Nine-spotted ladybug beetle (coccinella novemnotata); photo by W. Louis Tedders (ARS, Retired) / Cornell University's Lost Ladybug Project
(used by permission).
Official State Insect of New York
Among the several dozen species of ladybug beetle found in New York state, the endangered nine-spotted ladybug (coccinella novemnotata) was designated the official state insect of New York in 1989. Six other states have adopted the ladybug as a state symbol (Delaware, New Hampshire, Massachusetts, Tennessee, Ohio and North Dakota). All State Insects
Nine-Spotted Ladybug Facts
The nine-spotted ladybug is a native species that ranged across the U.S. and Southern Canada, and was the most common ladybug in the northeastern U.S. until the 1980's, when they began to decline precipitously (possibly because introduced species of ladybug beetles excluded the nine-spotted ladybug from habitats that it once favored). Although the nine-spotted ladybug beetle continues to persist, it has become very rare.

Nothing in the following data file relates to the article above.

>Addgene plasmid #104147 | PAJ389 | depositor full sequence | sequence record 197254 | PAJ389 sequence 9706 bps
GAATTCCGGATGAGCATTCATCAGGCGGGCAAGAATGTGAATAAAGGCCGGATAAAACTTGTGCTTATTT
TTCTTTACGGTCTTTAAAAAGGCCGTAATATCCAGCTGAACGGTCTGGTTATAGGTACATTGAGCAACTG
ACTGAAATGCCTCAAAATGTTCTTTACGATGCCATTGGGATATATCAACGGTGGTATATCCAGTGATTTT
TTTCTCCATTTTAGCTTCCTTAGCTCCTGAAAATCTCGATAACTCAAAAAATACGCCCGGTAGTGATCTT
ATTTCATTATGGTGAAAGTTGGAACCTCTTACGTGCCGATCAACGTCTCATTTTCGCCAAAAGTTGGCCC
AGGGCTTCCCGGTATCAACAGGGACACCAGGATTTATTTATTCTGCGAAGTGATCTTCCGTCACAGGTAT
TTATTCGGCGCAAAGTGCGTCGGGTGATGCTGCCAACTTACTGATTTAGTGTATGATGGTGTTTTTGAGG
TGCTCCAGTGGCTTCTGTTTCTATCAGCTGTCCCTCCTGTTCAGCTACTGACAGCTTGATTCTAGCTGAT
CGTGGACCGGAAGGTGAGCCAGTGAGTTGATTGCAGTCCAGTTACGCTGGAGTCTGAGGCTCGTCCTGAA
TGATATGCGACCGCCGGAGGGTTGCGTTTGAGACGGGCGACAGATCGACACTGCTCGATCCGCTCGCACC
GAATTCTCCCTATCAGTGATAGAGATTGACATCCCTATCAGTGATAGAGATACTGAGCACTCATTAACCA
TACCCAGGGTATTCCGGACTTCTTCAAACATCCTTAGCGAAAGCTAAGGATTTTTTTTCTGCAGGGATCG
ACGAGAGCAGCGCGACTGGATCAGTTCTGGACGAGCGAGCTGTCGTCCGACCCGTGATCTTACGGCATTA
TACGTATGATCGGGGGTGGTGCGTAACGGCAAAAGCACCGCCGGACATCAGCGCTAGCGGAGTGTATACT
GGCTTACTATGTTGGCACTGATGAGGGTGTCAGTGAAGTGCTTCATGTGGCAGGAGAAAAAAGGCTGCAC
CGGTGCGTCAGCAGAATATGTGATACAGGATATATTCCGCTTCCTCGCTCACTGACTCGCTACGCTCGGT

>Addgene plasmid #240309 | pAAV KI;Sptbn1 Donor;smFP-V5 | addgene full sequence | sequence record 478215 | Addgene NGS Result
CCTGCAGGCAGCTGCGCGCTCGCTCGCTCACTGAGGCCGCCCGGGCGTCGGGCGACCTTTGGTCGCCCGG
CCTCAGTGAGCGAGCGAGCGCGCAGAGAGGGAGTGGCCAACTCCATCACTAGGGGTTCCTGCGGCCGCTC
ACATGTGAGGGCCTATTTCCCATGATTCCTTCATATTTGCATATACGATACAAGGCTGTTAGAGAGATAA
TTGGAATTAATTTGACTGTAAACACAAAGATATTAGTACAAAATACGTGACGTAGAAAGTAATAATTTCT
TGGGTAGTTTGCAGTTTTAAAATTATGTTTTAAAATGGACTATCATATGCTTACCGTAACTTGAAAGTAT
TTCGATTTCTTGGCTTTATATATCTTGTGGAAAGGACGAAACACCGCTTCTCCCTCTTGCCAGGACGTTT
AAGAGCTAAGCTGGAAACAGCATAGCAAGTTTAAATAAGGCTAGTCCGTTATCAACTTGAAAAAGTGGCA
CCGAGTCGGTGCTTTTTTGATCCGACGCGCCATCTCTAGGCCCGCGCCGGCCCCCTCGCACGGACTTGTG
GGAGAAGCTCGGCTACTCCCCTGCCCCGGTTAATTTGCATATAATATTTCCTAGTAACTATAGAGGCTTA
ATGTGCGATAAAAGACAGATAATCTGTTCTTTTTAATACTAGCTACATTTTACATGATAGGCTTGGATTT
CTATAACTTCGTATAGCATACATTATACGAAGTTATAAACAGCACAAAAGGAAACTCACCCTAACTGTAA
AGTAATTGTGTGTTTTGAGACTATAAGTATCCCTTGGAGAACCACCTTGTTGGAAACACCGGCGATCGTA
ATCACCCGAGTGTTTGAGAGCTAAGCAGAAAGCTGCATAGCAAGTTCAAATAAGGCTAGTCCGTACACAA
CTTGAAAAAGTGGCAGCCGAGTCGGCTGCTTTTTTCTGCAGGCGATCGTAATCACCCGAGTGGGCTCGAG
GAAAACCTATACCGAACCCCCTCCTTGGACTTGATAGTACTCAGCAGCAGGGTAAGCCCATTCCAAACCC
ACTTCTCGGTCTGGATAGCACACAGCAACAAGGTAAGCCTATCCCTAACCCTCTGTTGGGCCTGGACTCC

Ladybugs help gardeners and farmers by eating tiny insect pests that damage plants. A ladybug can consume up to 60 aphids per day, and will also eat a variety of other harmful insects and larvae (including scales, mealy bugs, leaf hoppers, mites, and other types of soft-bodied insects), as well as pollen and nectar. Ohio, Massachusetts, New Hampshire, Tennessee, and Delaware also designate the ladybug as an official state symbol (see list of state insects for all 50 states).
According to John Losey, a Cornell University entomologist who leads the Lost Ladybug Project. (a project funded by a National Science Foundation grant recruiting citizen scientists, particularly children, to search for nine-spotted ladybug and other ladybug species and send photos of them to Cornell for identification and inclusion in a database), there are about 5,000 species of ladybugs, also known as ladybird beetles, with about 450 species in the United States.